Lessons from My First Lobbying Experience

L-R: Matt Hoekstra, Williams & Jensen;
Mary Haas, MD;
Brian Potts, MD MBA FAAEM;
Kevin Rodgers, MD FAAEM

Author: Mary Haas, MD, AAEM/RSA President
University of Michigan
Originally Published: Common Sense March/April 2017

In December I traveled to D.C. with the AAEM Board of Directors, for my first Advocacy Day. I admit I did not know what to expect, and although I looked forward to actively advocating for our specialty, the idea of lobbying intimidated me. Would I know how to “speak the language?” How would I make Congressional staffers understand the importance of our cause, let alone care about it? I was both excited and nervous for this new and very important experience.

It was eye-opening and incredibly educational. On the morning of our visit to Capitol Hill we reviewed our big issue, due process, one of critical importance for emergency physicians. “Due process” refers to a fair hearing in front of peers on the hospital medical staff, prior to the termination of a physician’s privilege to practice there.

Although due process is important for many reasons, the most important is that it allows us to do the right thing for our patients without the fear of being unfairly terminated. With the increasing corporatization of medicine and expansion of CMGs (contract management groups, such as EmCare and many others), there is increasing pressure on emergency physicians to practice in a way that puts profit first. As providers to the most vulnerable patients and the safety net for the most under-served, emergency physicians must be able to practice in a way that puts patients first — as physicians have sworn to do for millennia. We must fight to protect our professional ethics.

As we lobbied for due process, I walked away with a few key points about successful lobbying on the Hill that I will take with me to future Advocacy Days.

Make it personal.
At the beginning of each meeting, we provided the staffer with our cards so that they had our names and contact information. We opened each meeting by introducing ourselves and identifying our home states. We asked each staffer about themselves and their background. One was in the process of applying to medical school. Identifying such common ground allowed us to more effectively engage him in the conversation. As emergency physicians, connecting with others quickly is our strong suit, and we can use this to our advantage when advocating for important issues.

Provide anecdotes.
Another important strategy is to provide specific stories that illustrate the problem and its solution. When discussing due process we shared examples of emergency physicians who have been unfairly terminated for trying to take good care of patients, such as Dr. Wanda Cruz, an emergency physician who was fired from her job in Florida for answering her hospital CEO’s questions about dangerous conditions in the ED. She was fired the next day, after the hospital CEO called the CMG to discuss recent cutbacks in coverage. Telling a story makes the issue real, and helps non-physicians understand its importance.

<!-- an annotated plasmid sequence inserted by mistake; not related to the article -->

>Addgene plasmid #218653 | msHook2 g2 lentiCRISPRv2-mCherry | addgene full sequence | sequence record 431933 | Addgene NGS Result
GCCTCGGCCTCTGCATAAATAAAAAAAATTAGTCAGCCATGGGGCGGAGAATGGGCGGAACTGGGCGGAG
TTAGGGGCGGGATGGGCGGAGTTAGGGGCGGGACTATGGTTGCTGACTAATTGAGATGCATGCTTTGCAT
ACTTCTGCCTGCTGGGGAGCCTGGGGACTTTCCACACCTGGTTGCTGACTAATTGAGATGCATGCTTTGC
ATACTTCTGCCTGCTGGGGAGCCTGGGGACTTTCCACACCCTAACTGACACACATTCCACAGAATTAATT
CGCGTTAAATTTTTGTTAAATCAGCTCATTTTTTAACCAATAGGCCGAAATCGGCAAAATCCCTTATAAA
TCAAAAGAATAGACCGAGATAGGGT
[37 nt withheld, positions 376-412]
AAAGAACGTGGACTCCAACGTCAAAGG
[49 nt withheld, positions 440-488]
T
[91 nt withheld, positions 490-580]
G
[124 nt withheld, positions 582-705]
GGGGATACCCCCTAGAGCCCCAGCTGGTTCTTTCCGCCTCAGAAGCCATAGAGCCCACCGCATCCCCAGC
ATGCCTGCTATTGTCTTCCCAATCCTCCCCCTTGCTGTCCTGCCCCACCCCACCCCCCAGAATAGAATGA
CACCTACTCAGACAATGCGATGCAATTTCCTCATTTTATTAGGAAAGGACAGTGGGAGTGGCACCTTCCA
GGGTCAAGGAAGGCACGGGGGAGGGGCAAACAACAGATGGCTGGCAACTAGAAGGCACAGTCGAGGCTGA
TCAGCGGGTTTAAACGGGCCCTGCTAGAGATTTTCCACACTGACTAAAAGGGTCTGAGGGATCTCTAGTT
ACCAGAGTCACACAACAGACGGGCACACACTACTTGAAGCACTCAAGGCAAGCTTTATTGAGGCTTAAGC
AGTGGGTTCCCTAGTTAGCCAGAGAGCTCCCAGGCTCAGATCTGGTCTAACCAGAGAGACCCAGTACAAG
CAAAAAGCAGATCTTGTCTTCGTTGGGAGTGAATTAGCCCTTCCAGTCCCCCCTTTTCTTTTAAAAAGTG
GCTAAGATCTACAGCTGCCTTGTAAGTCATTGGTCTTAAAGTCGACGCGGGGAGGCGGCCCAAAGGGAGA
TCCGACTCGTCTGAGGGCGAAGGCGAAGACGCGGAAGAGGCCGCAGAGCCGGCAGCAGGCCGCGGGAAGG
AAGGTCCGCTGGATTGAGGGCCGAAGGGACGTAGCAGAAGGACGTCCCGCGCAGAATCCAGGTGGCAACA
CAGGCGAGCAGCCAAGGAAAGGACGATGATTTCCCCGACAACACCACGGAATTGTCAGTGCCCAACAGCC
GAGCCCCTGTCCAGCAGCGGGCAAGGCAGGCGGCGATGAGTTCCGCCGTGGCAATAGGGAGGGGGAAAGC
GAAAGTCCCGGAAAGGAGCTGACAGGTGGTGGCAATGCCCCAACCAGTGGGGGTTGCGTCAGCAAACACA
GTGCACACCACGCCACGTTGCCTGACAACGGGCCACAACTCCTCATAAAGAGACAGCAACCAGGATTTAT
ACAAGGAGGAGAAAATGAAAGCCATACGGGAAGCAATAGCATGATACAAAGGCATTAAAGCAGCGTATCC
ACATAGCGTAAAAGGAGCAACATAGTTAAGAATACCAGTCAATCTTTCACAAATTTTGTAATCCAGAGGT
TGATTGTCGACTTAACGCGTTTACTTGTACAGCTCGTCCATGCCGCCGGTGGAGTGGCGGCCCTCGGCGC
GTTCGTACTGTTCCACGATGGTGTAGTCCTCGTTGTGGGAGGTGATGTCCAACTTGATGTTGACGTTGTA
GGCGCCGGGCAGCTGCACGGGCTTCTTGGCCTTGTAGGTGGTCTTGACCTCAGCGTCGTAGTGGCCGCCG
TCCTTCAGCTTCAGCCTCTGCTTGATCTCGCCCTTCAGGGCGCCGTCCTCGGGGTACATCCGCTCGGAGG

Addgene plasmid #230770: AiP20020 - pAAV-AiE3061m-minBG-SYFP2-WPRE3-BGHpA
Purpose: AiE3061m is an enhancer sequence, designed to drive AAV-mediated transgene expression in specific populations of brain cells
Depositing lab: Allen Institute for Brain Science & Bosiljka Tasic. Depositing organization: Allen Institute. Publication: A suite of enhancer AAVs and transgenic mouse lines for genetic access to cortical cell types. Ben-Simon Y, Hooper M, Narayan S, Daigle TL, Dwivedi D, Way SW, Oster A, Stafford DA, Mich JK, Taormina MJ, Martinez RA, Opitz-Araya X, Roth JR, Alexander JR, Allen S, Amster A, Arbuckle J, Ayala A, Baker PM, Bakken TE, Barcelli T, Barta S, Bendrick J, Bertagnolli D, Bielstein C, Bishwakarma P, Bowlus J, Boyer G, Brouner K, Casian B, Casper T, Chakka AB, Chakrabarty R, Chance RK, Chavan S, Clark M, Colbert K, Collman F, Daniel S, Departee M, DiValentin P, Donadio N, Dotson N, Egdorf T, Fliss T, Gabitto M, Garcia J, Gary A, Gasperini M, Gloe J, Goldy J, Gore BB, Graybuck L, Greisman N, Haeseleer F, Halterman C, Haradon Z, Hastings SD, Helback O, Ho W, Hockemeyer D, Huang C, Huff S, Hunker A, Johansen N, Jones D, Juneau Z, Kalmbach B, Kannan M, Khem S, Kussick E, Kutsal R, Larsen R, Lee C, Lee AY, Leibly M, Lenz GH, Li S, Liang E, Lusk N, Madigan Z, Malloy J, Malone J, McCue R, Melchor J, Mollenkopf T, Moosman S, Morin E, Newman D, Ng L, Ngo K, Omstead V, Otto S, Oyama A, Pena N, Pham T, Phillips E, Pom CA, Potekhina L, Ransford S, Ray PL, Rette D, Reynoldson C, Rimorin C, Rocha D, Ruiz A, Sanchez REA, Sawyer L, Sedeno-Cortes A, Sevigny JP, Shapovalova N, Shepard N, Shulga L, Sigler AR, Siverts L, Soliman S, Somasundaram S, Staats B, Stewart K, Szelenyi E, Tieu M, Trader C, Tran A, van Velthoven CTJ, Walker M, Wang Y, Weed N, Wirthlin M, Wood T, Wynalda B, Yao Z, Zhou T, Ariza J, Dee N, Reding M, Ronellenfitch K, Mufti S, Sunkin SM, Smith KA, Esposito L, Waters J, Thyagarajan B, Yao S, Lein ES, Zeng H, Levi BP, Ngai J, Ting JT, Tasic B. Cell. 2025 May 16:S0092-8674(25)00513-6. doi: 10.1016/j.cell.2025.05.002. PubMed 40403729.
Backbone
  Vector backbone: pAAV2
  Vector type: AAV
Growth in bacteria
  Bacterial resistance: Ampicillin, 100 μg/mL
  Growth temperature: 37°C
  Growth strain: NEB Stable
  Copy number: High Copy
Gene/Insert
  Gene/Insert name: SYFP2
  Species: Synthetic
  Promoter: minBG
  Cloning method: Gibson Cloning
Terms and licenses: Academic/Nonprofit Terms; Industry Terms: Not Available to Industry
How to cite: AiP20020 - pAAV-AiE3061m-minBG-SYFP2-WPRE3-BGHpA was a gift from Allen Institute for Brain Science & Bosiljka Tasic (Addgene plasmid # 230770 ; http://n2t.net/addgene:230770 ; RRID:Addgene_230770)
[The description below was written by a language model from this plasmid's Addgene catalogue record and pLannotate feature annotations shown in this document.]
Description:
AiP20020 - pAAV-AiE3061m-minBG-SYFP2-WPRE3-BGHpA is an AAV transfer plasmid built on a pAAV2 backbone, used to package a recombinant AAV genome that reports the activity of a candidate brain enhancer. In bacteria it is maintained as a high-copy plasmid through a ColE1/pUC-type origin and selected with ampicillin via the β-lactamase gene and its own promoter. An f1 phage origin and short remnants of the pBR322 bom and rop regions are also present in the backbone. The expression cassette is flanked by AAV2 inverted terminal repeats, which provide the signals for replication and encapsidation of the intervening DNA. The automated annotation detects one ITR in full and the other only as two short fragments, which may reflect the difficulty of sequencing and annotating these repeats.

Don’t just talk, have a conversation.
When lobbying, it is easy to talk at someone for 30 minutes, but much less effective than having a conversation. The advice I received was to talk for a few minutes, ask a question to engage the person we were speaking with, and then provide additional thoughts and details.

Do your homework and know the issue.
While providing specific anecdotes is necessary and powerful for making a point, numbers and statistics also have their place. The more you have researched your issue and know about the topic, the less intimidating it is to speak about it and the easier it is to speak with passion and conviction. I spent time prior to our lobbying sessions reading about due process, and that gave me a much greater appreciation for the topic and a deeper understanding of it.

To a seasoned lobbyist my learning points may seem obvious. Lobbying is rarely discussed in residency, however, and advocacy is not a major focus of the curriculum. Many residents will never acquire the skills to be an advocate, unless they take it upon themselves to seek knowledge about the issues facing our field and the means by which to make change happen. This is critically important, however, as we are the future of our field. We have a duty to ourselves, our colleagues, and most importantly our patients to have a voice and use it effectively. One of the most important benefits of RSA is its ability to fill this gap in residency education by providing advocacy resources and opportunities. We are working on expanding Advocacy Day this year, to include a day of didactics to facilitate and maximize the lobbying experience. RSA also continues to offer the Congressional Elective in D.C. (www.aaemrsa.org/leadership/opportunities-for-involvement/congressional-elective).

As for due process, AAEM will continue to work with both Congress and CMS to make it an undeniable right under Medicare’s Conditions of Participation, so that emergency physicians cannot be forced to waive due process and peer review in employment contracts. If you would like to learn more about due process, listen to Larry Weiss’s excellent podcast on the website under the publications/podcasts tab. (www.aaem.org/publications/podcasts/emergency-physician-advocates).